GREEN MSP for Mid Scotland and Fife, Mark Ruskell, has this week said that a national plan to reduce incineration is needed, following the news that SEPA have granted draft permits for the planned waste incinerator at Westfield, between Benarty and Kinglassie.

The plant was granted planning permission by Fife Council, in February 2019, but critics have said it could lead to a decrease in the amount of waste recycled through it being burned, and the impact on climate change has not been considered.

The Scottish Greens are calling for a national plan to limit waste incinerators in the upcoming National Planning Framework 4.

Mark Ruskell said: “These permits give the final go ahead to the waste incinerator at Westfield, which could burn up to 250,000 tonnes of rubbish every year.

"The air pollution monitoring, carried out by SEPA, suggest there will be no major impact on air quality, which will give some reassurance, but the permit process doesn’t seem to have given any consideration to the climate change impacts of burning rubbish".

Mr Ruskell added: "Burning rubbish, especially plastics, releases carbon dioxide into the atmosphere, directly contributing to climate change. "If Scotland is to have any hope of achieving our ambition of net-zero emissions by 2045, we need an urgent plan to minimise the amount of rubbish we are burning.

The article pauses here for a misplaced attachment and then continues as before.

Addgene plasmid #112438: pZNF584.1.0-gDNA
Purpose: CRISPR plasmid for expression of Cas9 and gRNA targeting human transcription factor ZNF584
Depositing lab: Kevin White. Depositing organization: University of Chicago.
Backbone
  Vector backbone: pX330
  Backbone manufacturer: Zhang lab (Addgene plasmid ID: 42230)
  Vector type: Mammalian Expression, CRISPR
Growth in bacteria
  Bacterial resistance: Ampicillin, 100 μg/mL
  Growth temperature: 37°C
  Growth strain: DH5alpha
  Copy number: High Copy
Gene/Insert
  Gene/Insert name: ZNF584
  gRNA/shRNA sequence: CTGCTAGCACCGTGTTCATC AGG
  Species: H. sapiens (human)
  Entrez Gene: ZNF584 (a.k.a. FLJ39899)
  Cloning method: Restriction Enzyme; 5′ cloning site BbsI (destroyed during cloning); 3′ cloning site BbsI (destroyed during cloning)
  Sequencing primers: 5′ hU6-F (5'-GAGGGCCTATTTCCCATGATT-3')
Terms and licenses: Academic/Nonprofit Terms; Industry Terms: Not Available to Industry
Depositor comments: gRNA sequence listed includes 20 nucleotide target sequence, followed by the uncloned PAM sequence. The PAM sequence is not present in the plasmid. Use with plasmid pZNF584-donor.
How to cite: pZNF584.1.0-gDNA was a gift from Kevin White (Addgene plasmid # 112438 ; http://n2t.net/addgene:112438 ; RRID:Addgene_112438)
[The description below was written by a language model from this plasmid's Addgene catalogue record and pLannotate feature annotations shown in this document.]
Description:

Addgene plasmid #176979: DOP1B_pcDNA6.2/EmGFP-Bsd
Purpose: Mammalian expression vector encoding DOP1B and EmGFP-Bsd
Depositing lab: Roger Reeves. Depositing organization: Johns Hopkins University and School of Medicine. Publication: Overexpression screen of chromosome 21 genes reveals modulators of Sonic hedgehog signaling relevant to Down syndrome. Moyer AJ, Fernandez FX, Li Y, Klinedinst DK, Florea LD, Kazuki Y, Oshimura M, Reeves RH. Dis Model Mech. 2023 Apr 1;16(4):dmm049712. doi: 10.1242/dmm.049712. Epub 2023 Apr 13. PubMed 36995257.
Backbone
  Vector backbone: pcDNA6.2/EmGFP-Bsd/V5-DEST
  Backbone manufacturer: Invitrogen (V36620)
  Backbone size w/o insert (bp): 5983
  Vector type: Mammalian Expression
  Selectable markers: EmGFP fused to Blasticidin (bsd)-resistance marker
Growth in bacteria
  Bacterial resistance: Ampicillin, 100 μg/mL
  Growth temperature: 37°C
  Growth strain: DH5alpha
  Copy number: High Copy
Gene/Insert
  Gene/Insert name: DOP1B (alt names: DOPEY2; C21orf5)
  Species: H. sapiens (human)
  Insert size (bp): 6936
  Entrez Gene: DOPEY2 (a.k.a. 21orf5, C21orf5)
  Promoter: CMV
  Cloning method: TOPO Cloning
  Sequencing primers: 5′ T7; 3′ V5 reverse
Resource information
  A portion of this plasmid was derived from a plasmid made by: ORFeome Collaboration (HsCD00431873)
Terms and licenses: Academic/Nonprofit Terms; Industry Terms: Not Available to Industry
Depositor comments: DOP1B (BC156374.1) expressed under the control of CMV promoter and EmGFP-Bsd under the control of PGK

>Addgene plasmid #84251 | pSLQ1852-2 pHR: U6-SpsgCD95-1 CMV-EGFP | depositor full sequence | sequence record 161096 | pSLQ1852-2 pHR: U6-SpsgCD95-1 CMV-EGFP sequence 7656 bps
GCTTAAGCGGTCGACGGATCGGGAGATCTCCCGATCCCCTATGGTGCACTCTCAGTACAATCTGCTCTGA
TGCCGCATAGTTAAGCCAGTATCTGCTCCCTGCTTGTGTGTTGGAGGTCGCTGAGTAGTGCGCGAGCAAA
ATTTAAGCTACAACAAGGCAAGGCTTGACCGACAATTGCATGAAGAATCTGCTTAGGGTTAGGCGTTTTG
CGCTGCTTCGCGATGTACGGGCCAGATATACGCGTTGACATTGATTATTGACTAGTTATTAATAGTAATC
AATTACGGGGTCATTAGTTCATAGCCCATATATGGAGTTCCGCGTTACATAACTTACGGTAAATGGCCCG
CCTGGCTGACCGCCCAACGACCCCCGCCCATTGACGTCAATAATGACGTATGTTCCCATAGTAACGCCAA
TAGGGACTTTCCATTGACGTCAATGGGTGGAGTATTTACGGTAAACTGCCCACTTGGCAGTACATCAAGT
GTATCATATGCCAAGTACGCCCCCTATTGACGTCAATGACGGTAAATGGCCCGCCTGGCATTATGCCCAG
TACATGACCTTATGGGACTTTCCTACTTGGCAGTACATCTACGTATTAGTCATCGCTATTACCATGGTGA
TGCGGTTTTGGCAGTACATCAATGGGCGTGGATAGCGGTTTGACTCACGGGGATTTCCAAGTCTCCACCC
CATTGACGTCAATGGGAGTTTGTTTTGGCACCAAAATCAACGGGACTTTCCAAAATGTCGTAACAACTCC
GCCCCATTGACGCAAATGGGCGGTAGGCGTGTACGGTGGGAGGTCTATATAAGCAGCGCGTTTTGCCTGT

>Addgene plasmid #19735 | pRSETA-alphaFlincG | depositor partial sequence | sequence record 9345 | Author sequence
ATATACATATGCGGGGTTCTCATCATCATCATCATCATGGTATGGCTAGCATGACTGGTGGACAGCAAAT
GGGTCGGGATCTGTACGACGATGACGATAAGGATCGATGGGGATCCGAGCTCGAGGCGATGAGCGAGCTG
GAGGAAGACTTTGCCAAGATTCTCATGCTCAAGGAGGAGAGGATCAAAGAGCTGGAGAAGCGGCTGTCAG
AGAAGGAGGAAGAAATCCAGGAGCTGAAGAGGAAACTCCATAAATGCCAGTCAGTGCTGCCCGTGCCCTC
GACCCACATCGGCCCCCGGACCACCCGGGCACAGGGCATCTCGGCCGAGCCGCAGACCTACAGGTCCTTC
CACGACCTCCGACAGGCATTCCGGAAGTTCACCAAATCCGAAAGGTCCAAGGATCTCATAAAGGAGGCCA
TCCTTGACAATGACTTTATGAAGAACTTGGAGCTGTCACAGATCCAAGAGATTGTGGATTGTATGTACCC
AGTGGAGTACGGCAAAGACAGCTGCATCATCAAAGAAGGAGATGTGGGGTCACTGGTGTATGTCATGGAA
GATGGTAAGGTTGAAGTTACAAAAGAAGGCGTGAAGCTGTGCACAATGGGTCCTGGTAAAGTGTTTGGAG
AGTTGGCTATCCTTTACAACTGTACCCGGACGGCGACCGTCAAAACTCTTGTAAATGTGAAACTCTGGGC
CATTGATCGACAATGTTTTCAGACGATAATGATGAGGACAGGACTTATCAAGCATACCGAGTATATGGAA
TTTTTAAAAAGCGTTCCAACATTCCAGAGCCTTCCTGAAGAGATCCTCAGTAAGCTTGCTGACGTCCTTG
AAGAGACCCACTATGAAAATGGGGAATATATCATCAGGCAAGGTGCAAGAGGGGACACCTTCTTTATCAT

"We also need to make sure councils are not tied into supplying guaranteed amounts of waste to these major incinerators, which could have a negative impact on recycling rates.

"The Scottish Government needs to take the lead on planning where incinerators should go, and how we can reduce the amount of waste we send to them each year. "I’ll be working to make sure this is included in the National Planning Framework as it is reviewed this year.”

Westfield, at one time the site of the deepest holes in Europe, created by the opencast mine which operated their for over 40 years, is now the home of a biomass power plant and a four turbine windfarm, and the incinerator is only one of several projects for one of the UK's largest brownfield sites.